A researcher from NASA’s Jet Propulsion Laboratory (JPL) published a new study in the Astrophysical Journal proposing the existence of long filaments of dark matter, or hairs, near planetary bodies.

Undetectable, dark matter comprises 27% of all matter and energy in the universe. All the planets, stars, asteroids, meteoroids and anything visible is made up of matter, which is about 5% if the universe. Scientists are certain dark matter exists, however, it has never been directly detected. According to NASA, “the leading theory is that dark matter is ‘cold,’ meaning it doesn’t move around much, and it is ‘dark’ insofar as it doesn’t produce or interact with light.”

Calculations from the 1990s showed dark matter forms fine streams that orbit galaxies. Researcher Gary Prézeau said, “A stream can be much larger than the solar system itself, and there are many different streams crisscrossing our galactic neighborhood.”

“When gravity interacts with the cold dark matter gas during galaxy formation, all particles within a stream continue traveling at the same velocity,” said Prézeau, who used computer simulations in his study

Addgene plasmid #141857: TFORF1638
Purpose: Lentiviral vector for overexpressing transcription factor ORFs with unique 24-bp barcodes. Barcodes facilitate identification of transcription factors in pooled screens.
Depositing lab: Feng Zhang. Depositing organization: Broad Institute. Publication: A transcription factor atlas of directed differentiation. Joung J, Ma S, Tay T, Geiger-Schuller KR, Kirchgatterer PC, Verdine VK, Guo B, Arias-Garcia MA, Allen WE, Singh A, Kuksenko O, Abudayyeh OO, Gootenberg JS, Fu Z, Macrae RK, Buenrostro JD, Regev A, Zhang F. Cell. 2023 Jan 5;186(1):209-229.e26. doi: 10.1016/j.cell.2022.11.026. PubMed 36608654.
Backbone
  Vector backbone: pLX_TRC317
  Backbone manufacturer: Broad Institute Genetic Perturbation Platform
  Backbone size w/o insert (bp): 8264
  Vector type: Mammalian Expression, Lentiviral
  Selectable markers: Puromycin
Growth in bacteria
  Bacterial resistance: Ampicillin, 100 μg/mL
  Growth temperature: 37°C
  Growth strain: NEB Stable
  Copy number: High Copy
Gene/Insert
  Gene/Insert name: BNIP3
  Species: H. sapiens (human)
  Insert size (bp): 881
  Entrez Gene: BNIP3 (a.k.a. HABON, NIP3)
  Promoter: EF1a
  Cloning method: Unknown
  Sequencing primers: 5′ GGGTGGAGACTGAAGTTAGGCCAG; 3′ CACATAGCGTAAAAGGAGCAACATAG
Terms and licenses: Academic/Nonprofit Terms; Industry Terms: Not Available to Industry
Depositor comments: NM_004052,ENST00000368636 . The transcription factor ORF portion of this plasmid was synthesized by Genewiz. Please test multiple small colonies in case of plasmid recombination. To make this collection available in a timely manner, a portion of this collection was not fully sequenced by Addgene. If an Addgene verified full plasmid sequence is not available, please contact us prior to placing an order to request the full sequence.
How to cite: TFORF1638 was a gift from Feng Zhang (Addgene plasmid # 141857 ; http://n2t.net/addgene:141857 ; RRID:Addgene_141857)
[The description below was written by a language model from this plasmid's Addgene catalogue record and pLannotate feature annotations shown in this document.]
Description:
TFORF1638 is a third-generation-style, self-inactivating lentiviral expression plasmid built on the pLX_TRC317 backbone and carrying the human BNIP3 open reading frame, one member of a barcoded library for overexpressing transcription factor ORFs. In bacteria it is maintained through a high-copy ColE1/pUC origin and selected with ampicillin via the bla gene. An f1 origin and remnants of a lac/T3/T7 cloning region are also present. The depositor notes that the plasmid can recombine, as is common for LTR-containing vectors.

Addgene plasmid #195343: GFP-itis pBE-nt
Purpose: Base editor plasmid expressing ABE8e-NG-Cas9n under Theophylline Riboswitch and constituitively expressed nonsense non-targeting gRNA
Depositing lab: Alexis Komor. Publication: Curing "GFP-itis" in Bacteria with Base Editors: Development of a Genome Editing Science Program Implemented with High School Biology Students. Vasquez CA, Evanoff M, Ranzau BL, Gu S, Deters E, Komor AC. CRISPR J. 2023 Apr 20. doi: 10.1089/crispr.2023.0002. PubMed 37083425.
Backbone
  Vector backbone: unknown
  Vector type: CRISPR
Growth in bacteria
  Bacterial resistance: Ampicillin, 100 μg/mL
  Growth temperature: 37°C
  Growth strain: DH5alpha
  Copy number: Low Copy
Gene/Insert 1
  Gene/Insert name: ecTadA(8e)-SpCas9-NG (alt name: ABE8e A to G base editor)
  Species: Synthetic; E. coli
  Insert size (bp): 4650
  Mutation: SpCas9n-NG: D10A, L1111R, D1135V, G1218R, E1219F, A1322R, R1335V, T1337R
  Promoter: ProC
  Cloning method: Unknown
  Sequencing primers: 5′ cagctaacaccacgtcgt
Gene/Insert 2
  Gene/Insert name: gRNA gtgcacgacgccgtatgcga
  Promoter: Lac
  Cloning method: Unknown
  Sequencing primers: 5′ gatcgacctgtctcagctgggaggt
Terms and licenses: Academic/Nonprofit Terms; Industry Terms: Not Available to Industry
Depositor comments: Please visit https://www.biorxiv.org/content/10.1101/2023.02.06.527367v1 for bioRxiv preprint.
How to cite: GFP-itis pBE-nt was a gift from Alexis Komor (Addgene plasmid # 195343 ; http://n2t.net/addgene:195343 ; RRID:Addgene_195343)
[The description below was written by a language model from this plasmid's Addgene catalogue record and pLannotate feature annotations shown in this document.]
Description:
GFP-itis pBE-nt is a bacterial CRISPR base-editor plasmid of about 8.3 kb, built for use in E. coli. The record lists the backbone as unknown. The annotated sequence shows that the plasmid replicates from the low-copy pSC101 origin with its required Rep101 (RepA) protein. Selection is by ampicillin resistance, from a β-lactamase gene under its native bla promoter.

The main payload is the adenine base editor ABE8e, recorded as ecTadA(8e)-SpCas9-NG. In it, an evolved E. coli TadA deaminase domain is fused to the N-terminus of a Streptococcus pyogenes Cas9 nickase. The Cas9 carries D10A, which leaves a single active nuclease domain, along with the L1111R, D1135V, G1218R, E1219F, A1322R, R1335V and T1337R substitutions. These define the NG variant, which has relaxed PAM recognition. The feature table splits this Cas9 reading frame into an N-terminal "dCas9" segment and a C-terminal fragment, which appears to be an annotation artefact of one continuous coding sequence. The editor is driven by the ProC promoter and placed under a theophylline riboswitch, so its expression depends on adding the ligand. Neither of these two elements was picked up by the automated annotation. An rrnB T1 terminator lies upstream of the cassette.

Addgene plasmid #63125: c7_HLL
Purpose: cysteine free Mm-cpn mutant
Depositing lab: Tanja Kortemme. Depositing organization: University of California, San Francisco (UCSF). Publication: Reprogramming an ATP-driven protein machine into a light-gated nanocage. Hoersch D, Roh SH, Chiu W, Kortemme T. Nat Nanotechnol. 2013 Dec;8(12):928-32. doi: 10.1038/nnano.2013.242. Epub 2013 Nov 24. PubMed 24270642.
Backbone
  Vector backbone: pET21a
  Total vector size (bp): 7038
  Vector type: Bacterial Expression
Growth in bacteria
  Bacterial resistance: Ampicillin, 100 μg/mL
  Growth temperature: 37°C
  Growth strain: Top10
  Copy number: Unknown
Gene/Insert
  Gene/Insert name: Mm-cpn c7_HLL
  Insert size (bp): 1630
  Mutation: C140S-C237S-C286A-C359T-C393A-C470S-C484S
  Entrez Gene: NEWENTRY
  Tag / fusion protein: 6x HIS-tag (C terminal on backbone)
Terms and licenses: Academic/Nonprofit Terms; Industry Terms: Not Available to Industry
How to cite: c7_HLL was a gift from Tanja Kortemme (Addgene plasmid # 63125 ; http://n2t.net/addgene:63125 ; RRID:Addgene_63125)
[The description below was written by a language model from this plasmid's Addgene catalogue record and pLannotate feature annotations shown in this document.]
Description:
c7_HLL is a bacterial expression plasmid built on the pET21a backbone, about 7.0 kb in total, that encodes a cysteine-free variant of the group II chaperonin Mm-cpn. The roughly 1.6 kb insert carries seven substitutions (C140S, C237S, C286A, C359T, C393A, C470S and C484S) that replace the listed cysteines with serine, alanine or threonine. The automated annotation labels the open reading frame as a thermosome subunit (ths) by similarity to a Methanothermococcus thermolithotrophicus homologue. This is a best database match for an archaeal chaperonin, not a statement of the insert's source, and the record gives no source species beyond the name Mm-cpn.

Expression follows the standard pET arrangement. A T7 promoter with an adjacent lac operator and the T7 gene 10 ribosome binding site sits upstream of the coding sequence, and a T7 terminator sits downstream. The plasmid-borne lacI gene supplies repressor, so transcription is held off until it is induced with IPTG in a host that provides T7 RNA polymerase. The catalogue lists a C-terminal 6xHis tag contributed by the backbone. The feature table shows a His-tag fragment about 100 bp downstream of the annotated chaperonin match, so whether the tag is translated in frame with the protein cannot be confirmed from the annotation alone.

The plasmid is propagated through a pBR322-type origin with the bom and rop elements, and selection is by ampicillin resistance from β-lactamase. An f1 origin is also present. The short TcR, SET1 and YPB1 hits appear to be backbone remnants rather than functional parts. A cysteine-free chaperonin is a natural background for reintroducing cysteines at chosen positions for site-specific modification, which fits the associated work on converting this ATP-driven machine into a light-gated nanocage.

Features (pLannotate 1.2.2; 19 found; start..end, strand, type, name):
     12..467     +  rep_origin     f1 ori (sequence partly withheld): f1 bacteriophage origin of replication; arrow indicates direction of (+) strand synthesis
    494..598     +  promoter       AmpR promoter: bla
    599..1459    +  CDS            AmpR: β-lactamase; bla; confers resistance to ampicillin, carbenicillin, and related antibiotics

Unlike regular matter, a filament of dark matter would pass right through Earth. And Earth’s gravity would actually focus and bend the dark matter into a denser hair, according to Prézeau. These hairs are complete with proverbial “roots” and “tips.”

Dark matter passing through the planet forms the root, a concentrated area about a billion time denser than average. The root would form about 600,000 miles from Earth’s surface, and the tip would be twice as far as that.

“If we could pinpoint the location of the root of these hairs, we could potentially send a probe there and get a bonanza of data about dark matter,” said Prézeau.

“Dark matter has eluded all attempts at direct detection for over 30 years,” added Charles Lawrence, the chief physicist of JPL’s astronomy, physics and technology directorate. “The roots of dark matter hairs would be an attractive place to look, given how dense they are thought to be.”

Interestingly, changes in the planet’s density, from the inner and outer cores to the mantle and crust, would be reflected as “kinks” in the dark matter hair, Prézeau’s research found.

According to NASA, if the information were obtainable, scientists could use dark matter hairs to map out the layers of planetary bodies, including the depths of oceans.